World War I in Lawrence: KU students enrolled in mandatory military training

Editor’s note: Local writer Sarah St. John compiles reports on what it was like to be in Lawrence during World War I.

In October of 1918, the armistice was only weeks away, but with no foreknowledge of this, war-work was continuing at a high pitch. Earlier, the state of Kansas had inaugurated a student-soldier program called the Student Army Training Corps, or SATC. All male students entering the University of Kansas in September were automatically enrolled in this corps, with the exception of those who had not yet reached the age of 18.

Enrollment for the corps was held on Sept. 16, two weeks before the remainder of the student population arrived at KU, and work began immediately on at least twelve new barracks to house the student-soldiers.

About fifty students were employed as carpenters on the buildings, and men were sent into neighboring towns to recruit more laborers. Eight buildings were planned for McCook Field, with 2,200 feet of new water mains laid on Mississippi Street to 12th Street, and then east to Louisiana. Until their completion, students roomed in local lodges, fraternity houses, and private homes.

The SATC revolutionized life on campus. Athletics were to continue as usual, but according to a Journal-World article on Sept. 3, “Little more than an hour a day, however, will be available for practice. This will be after class work ends at 4:30 until mess which will be about 6:00. No students will be excused from drill or other work to practice football and other sports. Match games will be played as usual, but all will come on Saturday afternoons.” A four-quarter school year was planned, with no holidays granted and a leave-of-absence required for any students not in attendance. Eleven hours of classwork in “war subjects” were required from each student, with military drill planned for the early mornings. No outside work was permitted for SATC members.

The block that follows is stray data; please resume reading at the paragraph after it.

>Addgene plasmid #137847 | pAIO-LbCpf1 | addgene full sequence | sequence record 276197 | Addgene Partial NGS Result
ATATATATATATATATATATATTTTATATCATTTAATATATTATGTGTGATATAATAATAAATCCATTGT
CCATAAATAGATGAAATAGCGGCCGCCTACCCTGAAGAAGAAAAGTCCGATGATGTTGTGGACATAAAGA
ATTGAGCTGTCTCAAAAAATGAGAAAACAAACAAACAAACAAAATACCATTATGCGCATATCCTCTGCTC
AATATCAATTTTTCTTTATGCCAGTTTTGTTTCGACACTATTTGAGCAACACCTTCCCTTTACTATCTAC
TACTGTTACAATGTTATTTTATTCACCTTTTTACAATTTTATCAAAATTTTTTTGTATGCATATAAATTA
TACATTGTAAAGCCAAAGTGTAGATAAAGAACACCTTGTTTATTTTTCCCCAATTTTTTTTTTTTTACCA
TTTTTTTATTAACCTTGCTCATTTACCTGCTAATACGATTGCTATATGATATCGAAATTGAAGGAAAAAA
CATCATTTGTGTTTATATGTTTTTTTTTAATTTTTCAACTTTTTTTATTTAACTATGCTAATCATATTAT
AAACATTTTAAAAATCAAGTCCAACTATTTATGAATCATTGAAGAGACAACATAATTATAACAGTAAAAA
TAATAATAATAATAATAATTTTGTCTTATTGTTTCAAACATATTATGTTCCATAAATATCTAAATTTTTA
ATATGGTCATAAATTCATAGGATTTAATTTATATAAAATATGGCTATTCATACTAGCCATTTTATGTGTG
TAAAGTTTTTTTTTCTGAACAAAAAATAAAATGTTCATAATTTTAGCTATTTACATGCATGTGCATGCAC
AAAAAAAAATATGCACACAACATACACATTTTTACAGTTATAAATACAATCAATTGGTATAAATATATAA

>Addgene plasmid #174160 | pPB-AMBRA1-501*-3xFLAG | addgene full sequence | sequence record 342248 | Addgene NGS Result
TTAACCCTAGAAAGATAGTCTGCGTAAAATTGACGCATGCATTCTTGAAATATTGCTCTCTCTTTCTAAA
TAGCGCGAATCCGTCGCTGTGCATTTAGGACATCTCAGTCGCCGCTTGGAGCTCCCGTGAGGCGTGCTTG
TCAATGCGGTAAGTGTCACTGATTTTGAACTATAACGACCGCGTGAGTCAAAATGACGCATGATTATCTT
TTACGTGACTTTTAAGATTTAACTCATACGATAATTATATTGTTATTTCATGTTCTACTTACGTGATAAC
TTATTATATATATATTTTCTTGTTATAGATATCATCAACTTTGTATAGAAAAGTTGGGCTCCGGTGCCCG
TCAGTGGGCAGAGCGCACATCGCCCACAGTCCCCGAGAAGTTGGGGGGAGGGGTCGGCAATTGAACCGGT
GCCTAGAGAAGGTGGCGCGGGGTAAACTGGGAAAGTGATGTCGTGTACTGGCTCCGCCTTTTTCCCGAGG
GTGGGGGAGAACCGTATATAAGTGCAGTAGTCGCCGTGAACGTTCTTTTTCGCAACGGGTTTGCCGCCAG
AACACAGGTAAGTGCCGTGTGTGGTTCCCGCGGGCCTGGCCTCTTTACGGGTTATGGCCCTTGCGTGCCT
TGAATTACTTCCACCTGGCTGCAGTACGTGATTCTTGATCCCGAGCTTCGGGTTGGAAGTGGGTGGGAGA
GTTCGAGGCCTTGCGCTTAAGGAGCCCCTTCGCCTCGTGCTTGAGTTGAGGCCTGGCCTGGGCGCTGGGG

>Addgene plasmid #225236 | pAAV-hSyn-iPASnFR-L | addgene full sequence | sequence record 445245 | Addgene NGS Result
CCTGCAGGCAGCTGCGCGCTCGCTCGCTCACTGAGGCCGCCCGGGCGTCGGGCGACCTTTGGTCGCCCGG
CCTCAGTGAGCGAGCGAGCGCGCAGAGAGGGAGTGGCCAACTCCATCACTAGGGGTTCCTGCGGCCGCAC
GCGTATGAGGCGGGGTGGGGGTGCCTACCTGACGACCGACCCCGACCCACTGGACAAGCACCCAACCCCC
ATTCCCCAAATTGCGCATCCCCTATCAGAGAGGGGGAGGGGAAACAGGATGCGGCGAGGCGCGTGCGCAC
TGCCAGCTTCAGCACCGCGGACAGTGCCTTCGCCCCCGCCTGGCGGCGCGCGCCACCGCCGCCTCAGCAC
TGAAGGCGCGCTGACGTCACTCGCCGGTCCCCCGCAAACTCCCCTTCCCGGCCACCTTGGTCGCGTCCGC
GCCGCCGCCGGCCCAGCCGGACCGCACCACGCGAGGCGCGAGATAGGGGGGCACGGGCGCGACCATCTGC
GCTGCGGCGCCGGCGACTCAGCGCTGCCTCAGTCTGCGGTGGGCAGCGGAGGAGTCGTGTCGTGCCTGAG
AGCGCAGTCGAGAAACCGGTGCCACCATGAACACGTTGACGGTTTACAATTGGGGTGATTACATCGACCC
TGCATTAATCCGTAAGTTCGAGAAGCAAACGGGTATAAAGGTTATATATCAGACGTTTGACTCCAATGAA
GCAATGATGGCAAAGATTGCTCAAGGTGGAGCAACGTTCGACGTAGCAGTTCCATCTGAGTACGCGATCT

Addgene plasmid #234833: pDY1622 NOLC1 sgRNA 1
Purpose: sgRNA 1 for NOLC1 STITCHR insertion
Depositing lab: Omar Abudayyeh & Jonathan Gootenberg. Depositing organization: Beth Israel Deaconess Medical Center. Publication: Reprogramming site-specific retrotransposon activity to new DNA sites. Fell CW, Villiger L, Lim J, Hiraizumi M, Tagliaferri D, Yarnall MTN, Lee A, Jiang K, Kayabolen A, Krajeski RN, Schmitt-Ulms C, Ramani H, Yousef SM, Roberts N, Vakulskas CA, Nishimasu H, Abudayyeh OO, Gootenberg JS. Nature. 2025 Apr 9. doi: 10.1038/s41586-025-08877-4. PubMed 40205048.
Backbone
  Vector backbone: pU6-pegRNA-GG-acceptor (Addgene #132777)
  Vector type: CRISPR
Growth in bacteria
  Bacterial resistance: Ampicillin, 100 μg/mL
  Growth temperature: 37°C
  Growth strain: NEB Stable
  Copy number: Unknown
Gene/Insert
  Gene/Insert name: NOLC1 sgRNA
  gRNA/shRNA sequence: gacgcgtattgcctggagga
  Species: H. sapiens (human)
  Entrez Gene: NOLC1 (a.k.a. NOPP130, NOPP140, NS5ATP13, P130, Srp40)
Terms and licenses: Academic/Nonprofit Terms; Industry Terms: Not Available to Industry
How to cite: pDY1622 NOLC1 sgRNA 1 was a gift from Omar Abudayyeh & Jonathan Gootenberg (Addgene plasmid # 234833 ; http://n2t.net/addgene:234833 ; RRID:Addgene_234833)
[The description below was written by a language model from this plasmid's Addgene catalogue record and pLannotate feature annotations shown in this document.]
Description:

The campus was again turned upside down in October. The close quarters of the new barracks may have contributed to the rapid spread of influenza, which had appeared briefly in the U.S. in the spring and made a roaring comeback in the fall. More details on the spread of the flu through the SATC in the next “World War I in Lawrence” column.